Va. Terror Case Sent Back to Lower Court
Appeals Panel Cites Eavesdropping Program
By Jerry Markon
Washington Post Staff Writer
Wednesday, April 26, 2006; A10
The case of a prominent Muslim spiritual leader convicted on terrorism
charges was returned to a federal judge in Alexandria yesterday after
his attorneys told an appeals court that they believe the man was a
target of President Bush's warrantless eavesdropping program.
The U.S. Court of Appeals for the 4th Circuit in Richmond said it sent
the case back in part because attorneys for Ali Al-Timimi have raised
concerns that the government has "undisclosed intercepts" related to
the controversial National Security Agency program. A three-judge
panel said the lower court may take up the NSA issue "and order
whatever relief or changes in the case, if any, that it considers
But the brief order did not spell out what steps U.S. District Judge
Leonie M. Brinkema might take. Timimi's attorney Jonathan Turley said
he hopes Brinkema will hold public hearings that will explore the NSA
program and whether his client was wiretapped without a warrant. If
Timimi was, Turley argued, that would be a violation of his rights
that could void the conviction.
The appellate court's order refocuses attention on the controversy
surrounding the surveillance operation, under which the NSA has
monitored perhaps thousands of phone calls and e-mails involving U.S.
residents and foreign parties without obtaining warrants from a secret
court that handles such matters. Bush has argued that the program is
legal and necessary to protect Americans from terrorists.
Legal experts said the order's significance remains to be seen, noting
that it is unclear whether Brinkema will order hearings -- and if she
does, those sessions could be shielded from public view because of the
sensitive information involved.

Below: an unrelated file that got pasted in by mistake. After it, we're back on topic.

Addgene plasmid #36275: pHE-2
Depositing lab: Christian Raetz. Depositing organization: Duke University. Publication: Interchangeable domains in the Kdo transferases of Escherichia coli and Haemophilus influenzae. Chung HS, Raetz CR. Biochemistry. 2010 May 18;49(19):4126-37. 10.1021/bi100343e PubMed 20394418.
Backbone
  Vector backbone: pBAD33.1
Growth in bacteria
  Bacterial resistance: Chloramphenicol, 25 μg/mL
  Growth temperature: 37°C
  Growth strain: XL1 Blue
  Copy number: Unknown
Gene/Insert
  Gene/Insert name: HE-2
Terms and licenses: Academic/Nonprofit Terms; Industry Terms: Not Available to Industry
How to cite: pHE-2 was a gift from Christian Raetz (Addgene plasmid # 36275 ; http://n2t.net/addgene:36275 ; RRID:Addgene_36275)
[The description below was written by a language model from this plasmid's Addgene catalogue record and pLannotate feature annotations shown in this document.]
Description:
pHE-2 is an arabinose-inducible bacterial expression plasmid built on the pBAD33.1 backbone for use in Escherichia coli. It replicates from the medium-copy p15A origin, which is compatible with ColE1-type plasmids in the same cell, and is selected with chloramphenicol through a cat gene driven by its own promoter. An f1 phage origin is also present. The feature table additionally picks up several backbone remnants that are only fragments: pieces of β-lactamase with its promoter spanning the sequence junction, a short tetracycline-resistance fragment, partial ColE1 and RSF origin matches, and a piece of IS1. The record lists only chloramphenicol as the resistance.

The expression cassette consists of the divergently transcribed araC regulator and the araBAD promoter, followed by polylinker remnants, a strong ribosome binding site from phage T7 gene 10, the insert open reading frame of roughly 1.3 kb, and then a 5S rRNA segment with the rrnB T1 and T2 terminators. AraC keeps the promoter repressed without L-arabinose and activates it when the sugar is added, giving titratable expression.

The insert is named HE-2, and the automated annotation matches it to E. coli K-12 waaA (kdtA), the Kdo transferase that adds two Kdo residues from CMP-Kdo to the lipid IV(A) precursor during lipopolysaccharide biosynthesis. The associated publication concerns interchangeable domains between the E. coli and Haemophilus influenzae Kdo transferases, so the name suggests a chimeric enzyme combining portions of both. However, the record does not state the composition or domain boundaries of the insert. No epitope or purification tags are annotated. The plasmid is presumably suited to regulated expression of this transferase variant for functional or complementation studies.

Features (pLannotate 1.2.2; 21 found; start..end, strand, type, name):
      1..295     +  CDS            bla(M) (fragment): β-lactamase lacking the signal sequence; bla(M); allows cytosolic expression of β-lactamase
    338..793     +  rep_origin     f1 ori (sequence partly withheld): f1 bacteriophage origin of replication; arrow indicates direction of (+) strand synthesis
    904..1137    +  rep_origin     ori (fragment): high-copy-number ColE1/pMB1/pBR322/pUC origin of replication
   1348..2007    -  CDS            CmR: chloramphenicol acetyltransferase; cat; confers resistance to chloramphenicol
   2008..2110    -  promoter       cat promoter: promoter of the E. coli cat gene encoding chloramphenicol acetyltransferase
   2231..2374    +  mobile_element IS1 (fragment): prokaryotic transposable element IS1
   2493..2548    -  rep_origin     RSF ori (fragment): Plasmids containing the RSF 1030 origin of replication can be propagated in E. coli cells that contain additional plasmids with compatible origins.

Kate Martin, director of the Center for National Security Studies in
Washington, said the order "is a recognition by the 4th Circuit that
on its face, the fact of NSA surveillance might well be important to
this case." But she said appellate courts frequently send cases back
to lower courts when new facts come to light.
Federal prosecutors had initially opposed returning the case to
Brinkema but dropped their opposition for reasons that were unclear
yesterday. Prosecutors declined to comment. The 4th Circuit order said
the government had emphasized that its "consent to [Timimi's] motion
does not reflect its views on the merits of al-Timimi's contentions."
David B. Smith, an attorney for another convicted terrorist who has
used the NSA program to challenge his conviction, said the lack of
government opposition makes the order less significant. Bush
administration officials have fiercely guarded details of the NSA
program since it was exposed in media reports last year.
Smith represents Iyman Faris, an Ohio truck driver who pleaded guilty
in 2003 in a terrorist plot to attack Washington and New York. Faris
has urged Brinkema, also the judge who heard his case, to throw out
his plea in part because he was spied on through the NSA program. The
judge has not ruled.
Faris is one of a number of terrorism defendants who have challenged
the NSA program in court in recent months and argued that it was
improperly used in their cases.
Timimi is a U.S. citizen who was convicted last year of inciting his
Northern Virginia followers to train for violent jihad against the
United States. He was sentenced to life in prison. Timimi's attorneys
had begun the process of appealing his conviction but filed a motion
to return the case to Brinkema this year.
The government has not said publicly whether Timimi was subject to the
NSA program. But Turley believes that he was, arguing that Timimi
often made the type of overseas phone calls that were wiretapped and
that "there was considerable overlap in the dates and details of the
investigation of al-Timimi and the NSA operation."
In addition, Turley said, the government revealed in an unrelated case
that a key figure in Timimi's trial, Suliman al-Buthe, was secretly
monitored by the NSA. Jurors heard testimony at Timimi's trial that
Timimi had discussed his views celebrating the 2003 crash of the space
shuttle Columbia in a phone conversation with al-Buthe. "We are going
to proceed cautiously and give the government every opportunity to
answer these questions," Turley said. "I'm hopeful that Judge Brinkema
will be just as interested in finding the answers as we are."